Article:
University of California administrators are proposing the first tuition hike since 2017 for undergraduates who are state residents — a $348 hike, or 2.8 percent based on inflation, with more to come in the following four years.
They also are suggesting an alternative that would freeze costs for current students at UC’s nine undergraduate campuses but increase it for incoming freshmen by $606 and then more for subsequent classes.
The UC Board of Regents are expected to vote next week on the two plans, possibly approving one They could also decide to postpone any decision until the Legislature provides more funding to the university than Gov. Gavin Newsom did in his recent budget proposal. In his budget plan last year, Newsom explicitly forbade tuition increases at state universities. However, his budget statement last week did not include such a ban and raised speculation that he might go along with modest increases based on inflation.
Newsom’s offer of a 5 percent increase, or $217.7 million more, in general revenue support for UC is not enough “to avoid the erosion in the quality of a UC education that would otherwise result” if the university relied on state funds and internal efforts at efficiencies, according to the regents’ agenda item. Newsom’s office did not respond to EdSource’s request for comment.
One of the plans is a traditional across-the-board hike for the 2020-21 school year of $348 on top of the current $12,570 California undergraduates pay for mandatory tuition and university-wide fees. (Campus-based fees, housing, food and other expenses can bring the total expenses to $35,000 before any financial aid discounts.) Undergraduates from other states and nations would see tuition and university wide fees rise by 1,188 to $43,512 before housing and other costs.
What’s different from previous tuition hikes is that the proposal calls for extra increases each year through 2024 based on the California Consumer Price Index. The plan now projects those at about 3.3 percent in each subsequent year, with a tuition and fees by 2024 likely totaling $14,670 for state residents and $49,452 for out-of-staters.
The other idea is more unusual. The so-called cohort plan calls for costs to remain stable for current students while each entering class would face higher costs and then be guaranteed no more increases for up to six years. Last year, in a preliminary discussion, UC officials touted such a plan as a way to provide students and families more stability and predictability about education costs. However, critics note that cohorts have been difficult to administer at some universities who tried it in other states because of the complications of having to produce a different tuition bill for every class. They say a UC version could create confusion among students.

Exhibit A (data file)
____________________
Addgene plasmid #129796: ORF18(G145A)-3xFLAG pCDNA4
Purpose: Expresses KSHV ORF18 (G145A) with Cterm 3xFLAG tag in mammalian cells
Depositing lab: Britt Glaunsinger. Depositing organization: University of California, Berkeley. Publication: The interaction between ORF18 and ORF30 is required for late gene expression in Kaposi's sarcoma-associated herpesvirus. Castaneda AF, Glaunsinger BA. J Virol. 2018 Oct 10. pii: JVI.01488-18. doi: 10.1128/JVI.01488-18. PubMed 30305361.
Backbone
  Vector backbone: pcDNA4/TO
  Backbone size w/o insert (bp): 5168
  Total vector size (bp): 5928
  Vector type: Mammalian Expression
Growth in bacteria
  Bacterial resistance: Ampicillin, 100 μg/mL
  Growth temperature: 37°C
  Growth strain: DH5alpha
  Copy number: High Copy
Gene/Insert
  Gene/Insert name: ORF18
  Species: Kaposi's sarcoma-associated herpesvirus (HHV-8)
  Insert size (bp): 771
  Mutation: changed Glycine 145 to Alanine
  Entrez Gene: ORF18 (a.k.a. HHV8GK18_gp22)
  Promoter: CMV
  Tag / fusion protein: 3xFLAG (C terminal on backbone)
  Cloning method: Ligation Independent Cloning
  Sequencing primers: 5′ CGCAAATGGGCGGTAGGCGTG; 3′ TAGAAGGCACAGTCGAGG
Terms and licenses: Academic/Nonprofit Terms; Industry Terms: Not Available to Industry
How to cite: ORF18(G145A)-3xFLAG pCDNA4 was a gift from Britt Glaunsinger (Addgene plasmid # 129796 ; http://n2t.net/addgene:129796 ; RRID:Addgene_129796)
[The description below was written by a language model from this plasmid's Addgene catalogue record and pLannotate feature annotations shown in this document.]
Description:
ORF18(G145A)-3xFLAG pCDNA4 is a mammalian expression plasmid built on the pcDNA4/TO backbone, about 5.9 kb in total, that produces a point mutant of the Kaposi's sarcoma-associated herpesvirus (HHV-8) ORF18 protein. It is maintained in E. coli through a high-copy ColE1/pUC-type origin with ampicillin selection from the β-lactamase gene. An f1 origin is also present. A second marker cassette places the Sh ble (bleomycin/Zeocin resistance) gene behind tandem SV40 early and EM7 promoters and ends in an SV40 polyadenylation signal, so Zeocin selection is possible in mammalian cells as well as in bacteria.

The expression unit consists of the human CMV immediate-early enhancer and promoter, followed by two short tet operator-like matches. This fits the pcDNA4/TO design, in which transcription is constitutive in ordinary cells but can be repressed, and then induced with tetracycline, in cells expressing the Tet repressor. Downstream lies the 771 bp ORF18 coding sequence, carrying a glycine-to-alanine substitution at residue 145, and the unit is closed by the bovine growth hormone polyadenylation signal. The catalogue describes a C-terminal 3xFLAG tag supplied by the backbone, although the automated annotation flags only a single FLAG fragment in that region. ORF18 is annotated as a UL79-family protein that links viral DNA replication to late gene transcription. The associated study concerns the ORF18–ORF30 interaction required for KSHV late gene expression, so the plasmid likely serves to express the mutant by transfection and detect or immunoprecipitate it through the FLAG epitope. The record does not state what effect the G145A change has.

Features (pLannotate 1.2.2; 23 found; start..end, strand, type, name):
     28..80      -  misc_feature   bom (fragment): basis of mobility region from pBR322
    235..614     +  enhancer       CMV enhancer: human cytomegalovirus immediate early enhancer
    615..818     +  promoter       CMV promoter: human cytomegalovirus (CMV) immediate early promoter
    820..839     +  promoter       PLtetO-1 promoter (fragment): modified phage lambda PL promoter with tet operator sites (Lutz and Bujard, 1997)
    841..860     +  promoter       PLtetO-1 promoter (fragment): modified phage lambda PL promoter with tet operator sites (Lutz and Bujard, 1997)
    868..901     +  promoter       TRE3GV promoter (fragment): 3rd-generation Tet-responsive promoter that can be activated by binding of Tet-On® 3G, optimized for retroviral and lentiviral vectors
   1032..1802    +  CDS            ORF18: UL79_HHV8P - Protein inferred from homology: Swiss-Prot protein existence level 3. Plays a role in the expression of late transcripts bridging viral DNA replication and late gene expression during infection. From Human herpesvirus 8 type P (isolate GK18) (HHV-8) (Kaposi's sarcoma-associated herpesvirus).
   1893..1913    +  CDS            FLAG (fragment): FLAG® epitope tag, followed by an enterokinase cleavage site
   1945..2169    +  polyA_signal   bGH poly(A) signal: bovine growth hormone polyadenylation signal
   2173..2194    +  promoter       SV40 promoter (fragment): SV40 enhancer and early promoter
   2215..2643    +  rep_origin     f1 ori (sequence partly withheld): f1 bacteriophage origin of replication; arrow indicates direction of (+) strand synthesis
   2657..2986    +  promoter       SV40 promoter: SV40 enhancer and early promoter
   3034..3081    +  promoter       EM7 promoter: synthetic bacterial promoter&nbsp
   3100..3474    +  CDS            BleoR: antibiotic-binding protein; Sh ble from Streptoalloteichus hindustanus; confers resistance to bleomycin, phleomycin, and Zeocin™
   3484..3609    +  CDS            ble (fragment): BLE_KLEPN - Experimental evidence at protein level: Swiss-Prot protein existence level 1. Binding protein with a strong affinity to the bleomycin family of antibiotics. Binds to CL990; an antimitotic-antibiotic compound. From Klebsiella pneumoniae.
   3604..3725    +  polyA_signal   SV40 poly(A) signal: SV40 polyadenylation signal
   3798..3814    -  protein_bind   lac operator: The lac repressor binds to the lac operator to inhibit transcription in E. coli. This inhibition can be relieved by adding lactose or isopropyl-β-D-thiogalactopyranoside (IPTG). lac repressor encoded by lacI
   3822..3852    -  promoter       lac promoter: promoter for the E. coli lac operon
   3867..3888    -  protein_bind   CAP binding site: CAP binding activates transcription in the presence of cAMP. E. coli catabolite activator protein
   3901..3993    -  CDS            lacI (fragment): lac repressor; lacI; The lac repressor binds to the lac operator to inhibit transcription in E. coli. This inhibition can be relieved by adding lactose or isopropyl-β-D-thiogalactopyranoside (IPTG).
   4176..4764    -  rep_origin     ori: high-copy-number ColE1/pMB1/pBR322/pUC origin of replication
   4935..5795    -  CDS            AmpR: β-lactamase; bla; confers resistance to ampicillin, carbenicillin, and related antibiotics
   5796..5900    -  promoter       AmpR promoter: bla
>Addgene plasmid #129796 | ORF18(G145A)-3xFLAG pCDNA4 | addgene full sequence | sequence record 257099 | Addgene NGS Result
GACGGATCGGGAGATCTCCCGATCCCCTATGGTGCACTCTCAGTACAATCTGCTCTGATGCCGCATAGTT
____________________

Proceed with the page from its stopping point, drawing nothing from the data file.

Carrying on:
Under that cohort plan, freshmen starting in fall 2020 would pay a $606, or 4.8 percent, increase. Then each entering class would face hikes likely to range from 3.3 percent to 4.8 percent based on a formula using inflation and other measures. The proposal projects that tuition and fees could reach $15,414 for state residents in the entering class of 2024 and $51,936 for non-residents.
Varsha Sarveshwar president of the UC Student Association, told EdSource Thursday that her organization is opposed to “any and all tuition increases.” She said she was particularly surprised that UC wants to raise costs not just for the coming year but for five years out.
The cohort plan, she said, raises special concerns since the students affected by the increases would not yet be at UC and have no voice on the matter. Meanwhile current students would likely be less engaged on tuition issues since any change “doesn’t affect them,” she added.
UC officials stress that a third of all new tuition revenues is dedicated to financial aid for low- and middle-income students and that many students would not be affected by the tuition hikes. In fact, many students may actually see a $140 decrease in costs after UC aid and higher Cal Grants scholarships kick in, they said.
The rest of the new revenue would help hire additional faculty, allow enrollment to grow, cover rising costs of employee benefits and help support such programs as mental health counseling for students, among other things, the agenda item says.
In 2017, tuition for California undergraduates at the University of California rose for the first time in six years — a $336, or 2.7 percent, hike that university officials said was needed to expand enrollment and faculty.